There is absolutely no doubt that this country faces serious issues of income inequality. But killing a trade deal when it offers at least the hope of a better future for the American economy is not the way to fix those pressing problems.
It's about time that the Democratic rank and file rebelled against the corporate domination of the Democratic presidential party. Last week's events should ring down the curtain on the era of "trade" deals like NAFTA and TPP.
Most Americans are unaware that much of our patriotic culture -- including many of the leading symbols and songs -- was created by people with decidedly progressive sympathies. Progressives understand that people can disagree with their government and still love their country and its ideals.
This week, the nation waited in breathless anticipation for the expected announcement tomorrow that Jeb Bush is running for president. Bush, who seems more adept at raising money than votes (he hasn't gotten one since 2002, the year his brother called for "regime change" in Iraq), appears to be the Republican most capable of uniting the money wing of the party with the money wing of the party. If nothing else, Bush's extended run-up to actually running demonstrates how pointless and fake so much of campaign coverage is. And the "process journalism" doesn't stop after Election Day. On Friday, President Obama suffered a defeat on fast-track authority for the Trans-Pacific Partnership trade deal. But most of the coverage was over the political and procedural ins-and-outs rather than the effects of the bill itself. Too bad we can't contain the media's horse-race coverage to the exploits of American Pharoah.
Washington's determination to defend much of the globe has made the U.S. an international sucker, especially vulnerable to manipulation by supposed friends.
Trade deals are one subject (one of the very few left) which do not break down on party line. Both the Republicans and the Democrats are split over the issue, so it's not a repeat of the usual partisan battle lines. But it is a clear defeat for Obama, who lobbied hard to very little effect.
It is becoming increasingly difficult for young people to find jobs, and those who do manage to find them are often working part time when they need full time paychecks.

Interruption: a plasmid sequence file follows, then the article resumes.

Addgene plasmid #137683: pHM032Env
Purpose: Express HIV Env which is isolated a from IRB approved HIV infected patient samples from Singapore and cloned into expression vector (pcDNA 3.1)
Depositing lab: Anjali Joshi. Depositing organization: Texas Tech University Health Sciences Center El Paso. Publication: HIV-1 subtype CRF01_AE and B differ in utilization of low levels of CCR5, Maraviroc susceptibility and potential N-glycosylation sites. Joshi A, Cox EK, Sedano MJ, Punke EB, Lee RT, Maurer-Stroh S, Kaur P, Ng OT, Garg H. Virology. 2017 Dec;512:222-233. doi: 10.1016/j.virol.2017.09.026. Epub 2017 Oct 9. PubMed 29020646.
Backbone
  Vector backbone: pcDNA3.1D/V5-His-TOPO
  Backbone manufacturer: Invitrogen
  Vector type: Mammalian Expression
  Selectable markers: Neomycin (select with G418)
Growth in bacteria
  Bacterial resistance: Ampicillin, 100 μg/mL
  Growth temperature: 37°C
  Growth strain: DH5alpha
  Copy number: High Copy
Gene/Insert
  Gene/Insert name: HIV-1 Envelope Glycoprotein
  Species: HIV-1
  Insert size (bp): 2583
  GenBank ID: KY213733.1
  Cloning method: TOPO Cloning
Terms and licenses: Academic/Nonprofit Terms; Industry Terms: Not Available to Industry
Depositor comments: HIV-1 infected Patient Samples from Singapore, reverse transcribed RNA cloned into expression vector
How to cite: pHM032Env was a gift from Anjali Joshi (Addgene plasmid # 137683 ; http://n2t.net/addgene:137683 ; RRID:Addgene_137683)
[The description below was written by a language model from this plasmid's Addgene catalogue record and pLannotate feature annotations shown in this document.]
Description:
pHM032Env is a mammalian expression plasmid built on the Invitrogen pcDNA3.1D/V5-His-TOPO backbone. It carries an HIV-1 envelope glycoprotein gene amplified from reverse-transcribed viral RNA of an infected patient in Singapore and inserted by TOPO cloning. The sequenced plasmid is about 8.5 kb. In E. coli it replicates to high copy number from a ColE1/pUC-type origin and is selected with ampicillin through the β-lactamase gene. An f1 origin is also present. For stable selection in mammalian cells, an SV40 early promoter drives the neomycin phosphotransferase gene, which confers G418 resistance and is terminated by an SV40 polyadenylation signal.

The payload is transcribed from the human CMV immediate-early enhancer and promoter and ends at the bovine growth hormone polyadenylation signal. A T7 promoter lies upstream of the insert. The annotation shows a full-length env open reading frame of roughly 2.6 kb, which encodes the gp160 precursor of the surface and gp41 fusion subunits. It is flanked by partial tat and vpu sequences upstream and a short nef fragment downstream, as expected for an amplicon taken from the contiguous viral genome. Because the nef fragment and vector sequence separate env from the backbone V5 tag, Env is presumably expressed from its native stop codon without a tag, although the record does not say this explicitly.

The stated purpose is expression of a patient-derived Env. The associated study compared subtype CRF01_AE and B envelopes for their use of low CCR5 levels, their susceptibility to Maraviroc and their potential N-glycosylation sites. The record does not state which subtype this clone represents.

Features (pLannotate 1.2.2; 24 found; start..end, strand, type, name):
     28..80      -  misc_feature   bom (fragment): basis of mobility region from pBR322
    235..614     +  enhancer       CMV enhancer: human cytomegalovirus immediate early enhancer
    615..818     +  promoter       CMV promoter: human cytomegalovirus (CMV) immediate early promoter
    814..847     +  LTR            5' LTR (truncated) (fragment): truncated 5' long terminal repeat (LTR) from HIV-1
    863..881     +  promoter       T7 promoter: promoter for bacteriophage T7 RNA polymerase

Joseph Nye is a University Distinguished Professor at Harvard University. He was also the former Dean of Harvard's John F. Kennedy School of Government, and an Assistant Secretary of Defense under the Clinton administration.
When Fox News says that Geller is "not standing down to radical Islam," they also mean that Geller and others aren't aware that the biggest arms dealer to Middle Eastern nations is the United States. Sadly, the right-wing blogosphere never correlates these geopolitical realities to their dire warnings about Islam.
I worry that the media and the public will focus on the wrong things and damage her electability. I worry that she will stumble late in the campaign. I worry that there is no Democratic back-up plan.
The Clintons like to sail pretty close to the wind to gain advantage in all circumstances. If we haven't learned that about them by now, we haven't le...
President Barack Obama has an opportunity to change the course of events in the Middle East, if he shows enough determination, boldness, and vision. This way, he could enter history as a bold leader.
Why hasn't Obama, as the first African American president, more fully embraced Title I, which was so enthusiastically supported for decades by African Americans? Is this an indication of broader problems with Title I?
While some candidates hold their ground, promising to pursue a constitutional amendment banning same-sex marriage if the Supreme Court upholds recognition of it in rulings expected this month, the movement in support of same-sex marriage is simply tectonic.
A key aspect of the TPP will be the provision of "investor-state dispute settlement" (ISDS). The name sounds innocuous, but its content puts at risk core elements of the American legal system -- America's commitment to open courts and equal treatment.
Let me put this as politely as I can. David Brooks has taken leave of his senses. There are no Republicans anywhere in this country who could be elected to the U.S. Senate, let alone the House of Representatives, who would ever, ever be part of any kind of bipartisan governing majority led by a Democratic president -- no matter how moderate he or she is.